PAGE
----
Defending against assault and battery charges in Florida

On Behalf of | Sep 30, 2020 | Criminal Defense |

If you have been charged with a violent crime, you may be worried about the consequences that await you if you are convicted. No matter how seemingly minor the charge, you could still face jail time and significant fines. In Florida, a simple assault is classified as a second degree misdemeanor and can result in up to 60 days in jail and up to $500 in fines, while a more serious charge of aggravated battery, a second degree felony, can result in up to 15 years in prison and up to $10,000 in fines.

Anyone facing assault and battery charges should be aware of how those crimes are defined under Florida law and the best defense strategies to defend against those charges.

Assault v. battery

In layman’s terms, assault may be thought of as a physical attack causing injury, much like battery. However, in legal terms, the two crimes are not the same.

The crime of assault does not necessarily require a physical attack or injury. However, threatening words alone are not enough. Under Florida law, a simple assault will require:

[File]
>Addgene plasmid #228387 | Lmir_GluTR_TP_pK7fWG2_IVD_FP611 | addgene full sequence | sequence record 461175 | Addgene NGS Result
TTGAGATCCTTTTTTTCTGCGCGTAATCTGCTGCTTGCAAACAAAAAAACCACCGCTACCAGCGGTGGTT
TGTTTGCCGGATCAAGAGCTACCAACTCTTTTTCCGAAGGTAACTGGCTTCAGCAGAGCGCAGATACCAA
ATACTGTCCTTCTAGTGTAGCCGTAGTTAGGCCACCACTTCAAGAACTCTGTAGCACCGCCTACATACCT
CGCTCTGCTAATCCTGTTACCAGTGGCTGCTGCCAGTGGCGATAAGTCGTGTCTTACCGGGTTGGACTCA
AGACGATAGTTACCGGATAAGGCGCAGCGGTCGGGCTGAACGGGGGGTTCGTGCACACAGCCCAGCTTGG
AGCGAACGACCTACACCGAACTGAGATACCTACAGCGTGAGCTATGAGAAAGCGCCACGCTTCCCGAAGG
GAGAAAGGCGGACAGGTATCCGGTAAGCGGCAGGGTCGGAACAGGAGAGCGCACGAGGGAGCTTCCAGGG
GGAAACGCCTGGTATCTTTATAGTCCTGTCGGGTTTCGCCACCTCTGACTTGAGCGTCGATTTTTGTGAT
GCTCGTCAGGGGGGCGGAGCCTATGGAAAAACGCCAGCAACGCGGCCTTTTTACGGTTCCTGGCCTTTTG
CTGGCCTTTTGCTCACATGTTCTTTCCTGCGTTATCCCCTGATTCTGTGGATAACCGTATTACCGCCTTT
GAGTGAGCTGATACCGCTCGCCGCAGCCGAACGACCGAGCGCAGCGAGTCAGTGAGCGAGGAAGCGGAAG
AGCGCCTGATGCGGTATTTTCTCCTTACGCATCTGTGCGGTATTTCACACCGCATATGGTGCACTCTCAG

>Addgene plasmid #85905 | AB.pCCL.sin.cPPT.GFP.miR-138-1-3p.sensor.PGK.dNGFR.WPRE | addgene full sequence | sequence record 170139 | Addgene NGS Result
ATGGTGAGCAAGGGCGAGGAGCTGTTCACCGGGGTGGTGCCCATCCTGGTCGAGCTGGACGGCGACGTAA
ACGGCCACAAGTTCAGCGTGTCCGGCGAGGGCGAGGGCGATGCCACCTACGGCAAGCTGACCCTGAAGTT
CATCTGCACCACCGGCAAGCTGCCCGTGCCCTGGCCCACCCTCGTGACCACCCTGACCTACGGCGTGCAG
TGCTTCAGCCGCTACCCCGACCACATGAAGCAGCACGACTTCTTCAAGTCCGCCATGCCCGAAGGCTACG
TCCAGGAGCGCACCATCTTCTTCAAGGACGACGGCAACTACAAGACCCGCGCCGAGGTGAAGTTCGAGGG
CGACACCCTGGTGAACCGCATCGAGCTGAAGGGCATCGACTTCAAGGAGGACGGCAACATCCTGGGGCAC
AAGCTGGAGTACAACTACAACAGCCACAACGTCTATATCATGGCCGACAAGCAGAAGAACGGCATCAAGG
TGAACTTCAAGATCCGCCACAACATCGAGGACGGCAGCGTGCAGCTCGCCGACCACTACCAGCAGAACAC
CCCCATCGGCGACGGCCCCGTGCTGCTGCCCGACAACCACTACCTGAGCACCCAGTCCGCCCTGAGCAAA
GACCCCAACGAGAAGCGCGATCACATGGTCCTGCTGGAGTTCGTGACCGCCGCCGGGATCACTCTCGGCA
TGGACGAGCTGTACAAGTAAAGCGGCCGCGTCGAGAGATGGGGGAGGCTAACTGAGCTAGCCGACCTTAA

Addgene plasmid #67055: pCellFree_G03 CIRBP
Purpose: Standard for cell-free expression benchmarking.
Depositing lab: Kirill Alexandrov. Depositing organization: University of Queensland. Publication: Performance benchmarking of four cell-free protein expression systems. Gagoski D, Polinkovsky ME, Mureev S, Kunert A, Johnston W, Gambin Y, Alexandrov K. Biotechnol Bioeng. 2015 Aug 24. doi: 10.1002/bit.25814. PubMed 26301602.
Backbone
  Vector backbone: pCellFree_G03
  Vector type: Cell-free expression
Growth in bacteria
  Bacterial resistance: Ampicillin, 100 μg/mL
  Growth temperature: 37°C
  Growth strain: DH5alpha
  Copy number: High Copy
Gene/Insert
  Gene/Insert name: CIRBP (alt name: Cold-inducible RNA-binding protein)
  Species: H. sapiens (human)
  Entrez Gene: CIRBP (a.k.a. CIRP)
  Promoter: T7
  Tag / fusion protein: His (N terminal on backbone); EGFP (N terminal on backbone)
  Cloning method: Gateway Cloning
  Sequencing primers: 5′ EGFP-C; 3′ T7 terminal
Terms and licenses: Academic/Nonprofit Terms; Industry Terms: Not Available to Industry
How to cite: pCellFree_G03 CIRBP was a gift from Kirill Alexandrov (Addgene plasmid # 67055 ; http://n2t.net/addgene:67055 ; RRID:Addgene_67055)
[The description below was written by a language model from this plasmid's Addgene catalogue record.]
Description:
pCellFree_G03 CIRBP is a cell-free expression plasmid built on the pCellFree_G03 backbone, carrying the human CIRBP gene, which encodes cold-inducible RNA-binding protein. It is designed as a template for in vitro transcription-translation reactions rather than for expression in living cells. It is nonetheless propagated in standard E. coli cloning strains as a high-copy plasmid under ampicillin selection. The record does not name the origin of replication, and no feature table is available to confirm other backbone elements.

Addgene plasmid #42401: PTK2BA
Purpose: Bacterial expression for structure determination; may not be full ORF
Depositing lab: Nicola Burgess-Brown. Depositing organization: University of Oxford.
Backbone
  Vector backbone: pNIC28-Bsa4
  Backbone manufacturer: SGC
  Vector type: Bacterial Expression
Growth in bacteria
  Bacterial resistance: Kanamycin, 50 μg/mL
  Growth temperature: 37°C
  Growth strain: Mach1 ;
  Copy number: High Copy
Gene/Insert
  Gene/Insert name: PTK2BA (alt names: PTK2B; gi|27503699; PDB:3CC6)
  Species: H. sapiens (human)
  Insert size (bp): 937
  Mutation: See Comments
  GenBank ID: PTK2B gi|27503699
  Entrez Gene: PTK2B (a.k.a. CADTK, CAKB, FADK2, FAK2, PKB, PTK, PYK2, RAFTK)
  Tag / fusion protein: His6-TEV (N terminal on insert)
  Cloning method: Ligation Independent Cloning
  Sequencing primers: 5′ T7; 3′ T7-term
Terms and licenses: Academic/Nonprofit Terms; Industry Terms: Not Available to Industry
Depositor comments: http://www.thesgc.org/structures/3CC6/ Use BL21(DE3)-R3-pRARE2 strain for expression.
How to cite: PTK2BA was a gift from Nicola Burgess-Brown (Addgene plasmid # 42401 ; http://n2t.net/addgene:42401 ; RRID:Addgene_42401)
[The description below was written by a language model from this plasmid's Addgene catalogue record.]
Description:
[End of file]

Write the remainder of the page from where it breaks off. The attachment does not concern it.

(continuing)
• An intentional threat of violence through words and overt action;
  • An apparent ability to commit the violent act; and
  • A reasonable fear of imminent harm in the person being targeted based on the above.

Battery, on the other hand, will require physical touch and injury to another person. Under Florida law, a simple battery involves:

  • Unwanted or offensive, intentional touching of another person or
  • Intentionally causing bodily harm to another person

Defending against assault and battery

Your attorney will base your defense strategy on the specifics of your case. However, these are some common defenses that are often used to defend against assault and battery charges:

  • Self-defense or defense of others – You acted because you had a legitimate fear of harm to yourself or to someone else, did not engage in provocation, and had no reasonable opportunity to retreat.
  • Defense of property or another person – You used reasonable force to protect your property.
  • Lack of intent – The physical contact was accidental or you did not intend to threaten the alleged victim.
  • Consent – Your actions were consented to by the alleged victim.

Defending against charges for violent crimes can be overwhelming without the help of an experienced criminal defense attorney. Your attorney will review all the facts, gather the evidence, prepare witnesses, and build a case that gives you the best chance at having your charges dismissed or reduced.